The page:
How We Got Here
by Mike Smith
As previously mentioned, when in the 1870’s, the young U.S. Government surveyor, Marcelous Williams, tramped through the croc and mosquito invested area at the mouth of Dispatch Creek, he drew a survey line across the front of the creek. It was this survey line that would play a major role in the future development of the Ocean Reef Club. Essentially, the line designated the waterway as non-navigable, limiting future Federal and State jurisdictions.
Fast forward to the late 1960’s. Harper Sibley, a home builder and developer of Miami’s Jockey Club acquired the ORC property from Seaboard Properties with an aim to expand Morris Baker’s vision of the Club. Along with Morris Burk, a design and planner, a development plan was formed and had four phases. Phase I became the upland area of an extended Dispatch Creek called Harbor Course South, now known as the Hammock area. Phase II was a single-family development area northwest of the airstrip and was connected to Pumpkin Creek by a barge canal. Phase III was the most ambitious: a bridge to Angelfish Key (now known as Sunrise Cay) which planned for 650 multi-family units, a number later reduced to 81 single family lots because of demand.
Phase IV, the development of Snapper Point, was controversial from the beginning. Based on the Marcelous Williams 1870 survey, Snapper Point was marginally above mean high water by an inch or two. The original conveyances of Ocean Reef lands from the State were according to the U.S. 1850 Swamp Act and subsequent court decisions held that the State was authorized, prior to 1913, to convey only lands above mean high water. Snapper Point land was questionable because it was frequently under water.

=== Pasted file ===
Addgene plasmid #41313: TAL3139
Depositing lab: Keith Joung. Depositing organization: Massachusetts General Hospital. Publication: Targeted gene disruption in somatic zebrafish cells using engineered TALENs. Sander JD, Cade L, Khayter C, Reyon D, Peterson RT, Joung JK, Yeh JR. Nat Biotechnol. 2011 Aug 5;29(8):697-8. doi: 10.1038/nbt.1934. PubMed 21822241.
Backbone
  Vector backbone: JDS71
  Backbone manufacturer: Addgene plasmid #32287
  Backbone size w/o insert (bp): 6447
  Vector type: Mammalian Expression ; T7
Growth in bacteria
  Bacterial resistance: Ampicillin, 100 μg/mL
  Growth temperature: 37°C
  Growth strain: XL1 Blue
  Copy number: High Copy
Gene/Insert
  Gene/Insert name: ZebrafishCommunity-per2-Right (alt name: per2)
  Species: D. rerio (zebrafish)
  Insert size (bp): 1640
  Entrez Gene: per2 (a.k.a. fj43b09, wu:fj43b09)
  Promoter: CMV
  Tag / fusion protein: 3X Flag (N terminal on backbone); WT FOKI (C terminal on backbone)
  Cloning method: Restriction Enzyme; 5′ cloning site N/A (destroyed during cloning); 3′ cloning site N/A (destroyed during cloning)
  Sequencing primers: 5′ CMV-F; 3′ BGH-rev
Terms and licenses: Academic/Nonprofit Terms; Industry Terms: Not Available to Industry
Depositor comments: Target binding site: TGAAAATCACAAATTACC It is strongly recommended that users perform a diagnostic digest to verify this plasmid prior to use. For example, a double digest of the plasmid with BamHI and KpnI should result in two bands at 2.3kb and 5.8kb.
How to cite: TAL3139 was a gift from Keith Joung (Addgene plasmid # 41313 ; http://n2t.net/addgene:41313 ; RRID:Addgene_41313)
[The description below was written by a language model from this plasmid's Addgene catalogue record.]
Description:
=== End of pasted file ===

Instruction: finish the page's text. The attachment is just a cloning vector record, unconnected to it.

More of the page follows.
Without waiting for the courts to decide, Morris Burk decided to utilize fill taken from the Phase I and III diggings and deposit it on Snapper Point. Of course this mountain of fill was strongly objectionable to the residents of Sunset Cay Road who had previously enjoyed wonderful unobstructed views of sunsets. Under the leadership of Clarence Gifford, a Sunset Cay resident with considerable political influence, the Club was sued. In an effort to stop the stock piling and with the urging of Gifford, Florida State enforcement officials landed at our strip in a twin engine plane. The officials, six fully uniformed and armed policemen, may have resembled the Keystone Kops when they gave Burk a Cease and Desist order. Burk calmly accepted it, agreed to cooperate, and as soon as the cops left resumed filling Snapper Point. A decision that would later prove to be very important to the future financial viability of the Club.
The controversy came before the governor and officials in Tallahassee. Fortunately, aerial photos dating back to 1928 and, of course, the Marcelous William’s survey line was sufficient evidence to make a legal decision that Snapper Point was above mean high water and the State had no jurisdiction over the filling. The decision was appealed and a settlement was reached that the Snapper Point shoreline had to be rip-rapped and a vegetation buffer around the lots maintained. In addition, small rock islands in the basin were to be created for habitat. But the end result was the Club had very valuable building lots to sell and the demand was high.
The Club was on the road to success, but as you will learn, the road was full of financial pitfalls.
View previous Articles form the How We got Here Series:
Featured above Aerial of Snapper Point taken in 1972.